Child care is an expense many working parents bear, and it can be brutal. Currently, the average day care center charges $211 per week for infant care, reports Care.com, while full-day summer camp can easily cost $2,000 or more per child, depending on where you live.
Thankfully, there's a way to make child care costs just a bit more manageable. By putting money into a dependent care FSA, you can pay for child care with pre-tax dollars, thereby eking out some savings.
A dependent care FSA works just like the more popular healthcare FSA: You allocate funds in advance of your plan year to cover eligible child care costs, up to a maximum of $5,000, and you must use up that balance in the course of your plan year or otherwise risk forfeiting money. For parents who pay for full-time child care, or who rely on school systems to provide care during the year but need to send multiple children to camp, that $5,000 is easily attainable.
This year, however, may be different. Because of the COVID-19 crisis, many child care centers are closed, and many summer camps are at risk of falling victim to a similar fate (though as of this writing, many have not yet made a decision as to whether they'll open for the summer of 2020). As such, you may want to take action if you have a dependent care FSA -- before you risk losing money.
Can you change your FSA election?
Generally speaking, the dependent care FSA election you commit to before your plan year starts is the dollar amount you're locked into. For example, if you sign up to put the full $5,000 into your 2020 dependent care FSA, you'd normally be committed to spending that amount or losing some money. But this year, you may get some flexibility because of COVID-19.
Many FSA providers now allow for the option to suspend your contributions if your day care center is closed, or if you have reason to believe your summer camp won't open either. That way, you'll stop having money taken out of your paychecks that you may not need to spend.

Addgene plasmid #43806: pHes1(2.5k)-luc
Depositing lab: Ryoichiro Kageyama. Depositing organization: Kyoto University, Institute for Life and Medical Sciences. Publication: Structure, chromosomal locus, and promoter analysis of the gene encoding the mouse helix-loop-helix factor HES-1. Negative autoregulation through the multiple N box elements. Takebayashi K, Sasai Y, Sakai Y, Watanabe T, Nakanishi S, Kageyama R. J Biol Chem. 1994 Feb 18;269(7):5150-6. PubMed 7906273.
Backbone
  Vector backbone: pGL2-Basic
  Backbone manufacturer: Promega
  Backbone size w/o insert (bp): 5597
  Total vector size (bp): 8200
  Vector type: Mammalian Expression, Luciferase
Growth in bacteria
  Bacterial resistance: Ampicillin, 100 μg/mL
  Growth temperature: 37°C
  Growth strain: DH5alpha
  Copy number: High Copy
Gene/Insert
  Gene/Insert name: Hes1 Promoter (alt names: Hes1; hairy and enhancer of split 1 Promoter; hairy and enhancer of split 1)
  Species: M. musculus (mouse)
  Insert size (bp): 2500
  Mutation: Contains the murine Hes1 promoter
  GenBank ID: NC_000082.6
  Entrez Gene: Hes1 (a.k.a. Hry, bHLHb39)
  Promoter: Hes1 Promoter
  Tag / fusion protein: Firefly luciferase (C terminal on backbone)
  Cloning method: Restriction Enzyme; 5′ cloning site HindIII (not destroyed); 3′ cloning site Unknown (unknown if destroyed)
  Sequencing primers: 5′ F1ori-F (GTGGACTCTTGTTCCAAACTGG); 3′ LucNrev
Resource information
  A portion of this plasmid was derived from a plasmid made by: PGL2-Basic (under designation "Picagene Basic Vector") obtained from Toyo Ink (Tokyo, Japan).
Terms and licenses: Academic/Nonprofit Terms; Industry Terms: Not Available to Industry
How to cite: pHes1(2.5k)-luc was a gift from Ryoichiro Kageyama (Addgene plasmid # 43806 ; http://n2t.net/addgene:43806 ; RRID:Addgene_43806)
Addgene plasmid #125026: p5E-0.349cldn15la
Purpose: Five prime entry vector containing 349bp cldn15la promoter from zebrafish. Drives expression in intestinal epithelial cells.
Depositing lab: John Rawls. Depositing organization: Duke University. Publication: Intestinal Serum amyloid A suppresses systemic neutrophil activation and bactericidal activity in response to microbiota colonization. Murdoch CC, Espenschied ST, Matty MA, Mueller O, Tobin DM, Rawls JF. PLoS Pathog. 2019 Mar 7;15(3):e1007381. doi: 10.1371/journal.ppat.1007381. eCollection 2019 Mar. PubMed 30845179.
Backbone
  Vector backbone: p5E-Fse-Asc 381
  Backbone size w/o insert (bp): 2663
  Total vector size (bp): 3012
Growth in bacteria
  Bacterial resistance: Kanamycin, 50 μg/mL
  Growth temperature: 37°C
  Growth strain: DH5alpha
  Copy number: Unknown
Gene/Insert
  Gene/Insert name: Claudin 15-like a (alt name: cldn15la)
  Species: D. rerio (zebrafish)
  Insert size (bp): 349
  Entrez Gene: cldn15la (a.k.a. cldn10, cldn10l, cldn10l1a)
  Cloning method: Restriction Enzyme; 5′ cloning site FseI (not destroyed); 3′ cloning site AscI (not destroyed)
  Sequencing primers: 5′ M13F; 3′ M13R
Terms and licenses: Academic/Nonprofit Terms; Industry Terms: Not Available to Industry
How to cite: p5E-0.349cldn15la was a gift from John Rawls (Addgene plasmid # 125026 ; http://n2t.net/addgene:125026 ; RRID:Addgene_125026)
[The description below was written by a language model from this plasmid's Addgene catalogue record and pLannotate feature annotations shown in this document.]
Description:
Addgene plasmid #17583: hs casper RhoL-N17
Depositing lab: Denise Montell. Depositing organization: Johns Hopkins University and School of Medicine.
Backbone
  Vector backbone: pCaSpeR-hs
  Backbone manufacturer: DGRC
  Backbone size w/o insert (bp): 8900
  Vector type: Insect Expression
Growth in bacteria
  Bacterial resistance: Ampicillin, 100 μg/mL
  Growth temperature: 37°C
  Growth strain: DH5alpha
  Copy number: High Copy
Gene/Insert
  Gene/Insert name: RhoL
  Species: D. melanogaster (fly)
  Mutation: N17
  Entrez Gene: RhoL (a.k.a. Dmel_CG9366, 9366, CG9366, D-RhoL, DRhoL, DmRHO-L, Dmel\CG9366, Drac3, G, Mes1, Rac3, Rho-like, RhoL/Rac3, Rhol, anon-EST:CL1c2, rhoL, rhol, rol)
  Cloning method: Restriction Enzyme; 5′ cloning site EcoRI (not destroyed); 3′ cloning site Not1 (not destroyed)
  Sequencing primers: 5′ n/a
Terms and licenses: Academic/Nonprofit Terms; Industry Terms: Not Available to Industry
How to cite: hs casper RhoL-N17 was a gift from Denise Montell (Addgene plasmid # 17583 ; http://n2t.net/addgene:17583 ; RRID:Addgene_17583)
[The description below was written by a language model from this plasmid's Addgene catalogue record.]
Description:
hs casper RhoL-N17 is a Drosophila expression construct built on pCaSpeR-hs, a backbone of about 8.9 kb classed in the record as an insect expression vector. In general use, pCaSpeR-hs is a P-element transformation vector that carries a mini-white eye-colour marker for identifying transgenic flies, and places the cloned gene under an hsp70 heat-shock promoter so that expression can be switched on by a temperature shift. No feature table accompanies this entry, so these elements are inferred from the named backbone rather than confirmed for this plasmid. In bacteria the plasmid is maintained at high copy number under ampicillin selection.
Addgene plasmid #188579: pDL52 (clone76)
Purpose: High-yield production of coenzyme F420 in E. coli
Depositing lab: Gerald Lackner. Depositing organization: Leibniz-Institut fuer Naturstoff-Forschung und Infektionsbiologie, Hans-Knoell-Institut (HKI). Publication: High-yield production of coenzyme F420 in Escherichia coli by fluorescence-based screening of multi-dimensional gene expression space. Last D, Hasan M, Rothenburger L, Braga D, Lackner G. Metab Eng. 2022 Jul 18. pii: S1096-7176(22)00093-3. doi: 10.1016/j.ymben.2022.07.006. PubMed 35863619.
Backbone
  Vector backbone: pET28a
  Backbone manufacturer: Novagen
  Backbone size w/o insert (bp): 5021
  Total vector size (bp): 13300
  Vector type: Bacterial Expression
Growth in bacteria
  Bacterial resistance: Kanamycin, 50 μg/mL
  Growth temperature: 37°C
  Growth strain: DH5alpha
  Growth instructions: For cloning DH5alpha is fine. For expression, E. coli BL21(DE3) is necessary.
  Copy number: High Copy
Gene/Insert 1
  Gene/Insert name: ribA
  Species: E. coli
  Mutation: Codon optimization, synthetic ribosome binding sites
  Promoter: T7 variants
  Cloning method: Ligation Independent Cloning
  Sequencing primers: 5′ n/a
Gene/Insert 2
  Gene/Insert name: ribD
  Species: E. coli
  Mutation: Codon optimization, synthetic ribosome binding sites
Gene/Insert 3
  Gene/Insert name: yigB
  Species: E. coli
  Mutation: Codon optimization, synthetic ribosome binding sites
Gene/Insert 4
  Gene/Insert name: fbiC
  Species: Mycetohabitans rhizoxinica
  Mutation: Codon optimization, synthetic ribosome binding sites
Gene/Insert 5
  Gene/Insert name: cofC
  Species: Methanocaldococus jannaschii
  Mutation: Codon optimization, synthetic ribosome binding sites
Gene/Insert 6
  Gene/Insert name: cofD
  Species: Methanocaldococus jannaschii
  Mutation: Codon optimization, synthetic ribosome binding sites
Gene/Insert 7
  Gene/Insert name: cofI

On the other hand, you may have additional child care needs because of the crisis. If your expenses have gone up, you may have the option to increase your dependent care contribution for 2020 if you're not already maxed out.
Of course, all of this begs the question: What happens to the money that's already in your FSA that you may not be able to use? Imagine you allocated $5,000 to your dependent care FSA last year with the intent of using that money to pay for summer camp. Since we're already at the end of April, it means you already have a chunk of money sitting in your account. But if camps don't open, and that's your only child care expense, you won't have a way of using your balance.
Right now, there's no official solution to that problem, but chances are, the IRS will issue guidance on it at some point in the not-so-distant future. You may be given the option to take back those pre-tax contributions, thereby losing the tax break, but also not losing your money. Or, you may have the option to carry existing dependent care FSA funds into the next calendar or plan year. In other words, if you're worried about losing the money you've already contributed, try not to stress -- a lot of people are in the same boat and there's likely to be some sort of accommodation given the unprecedented situation we're in.
COVID-19 is, unfortunately, affecting us in so many ways. If you have a dependent care FSA, reach out to your benefits provider sooner rather than later and see what options you have for managing that account and preventing financial losses.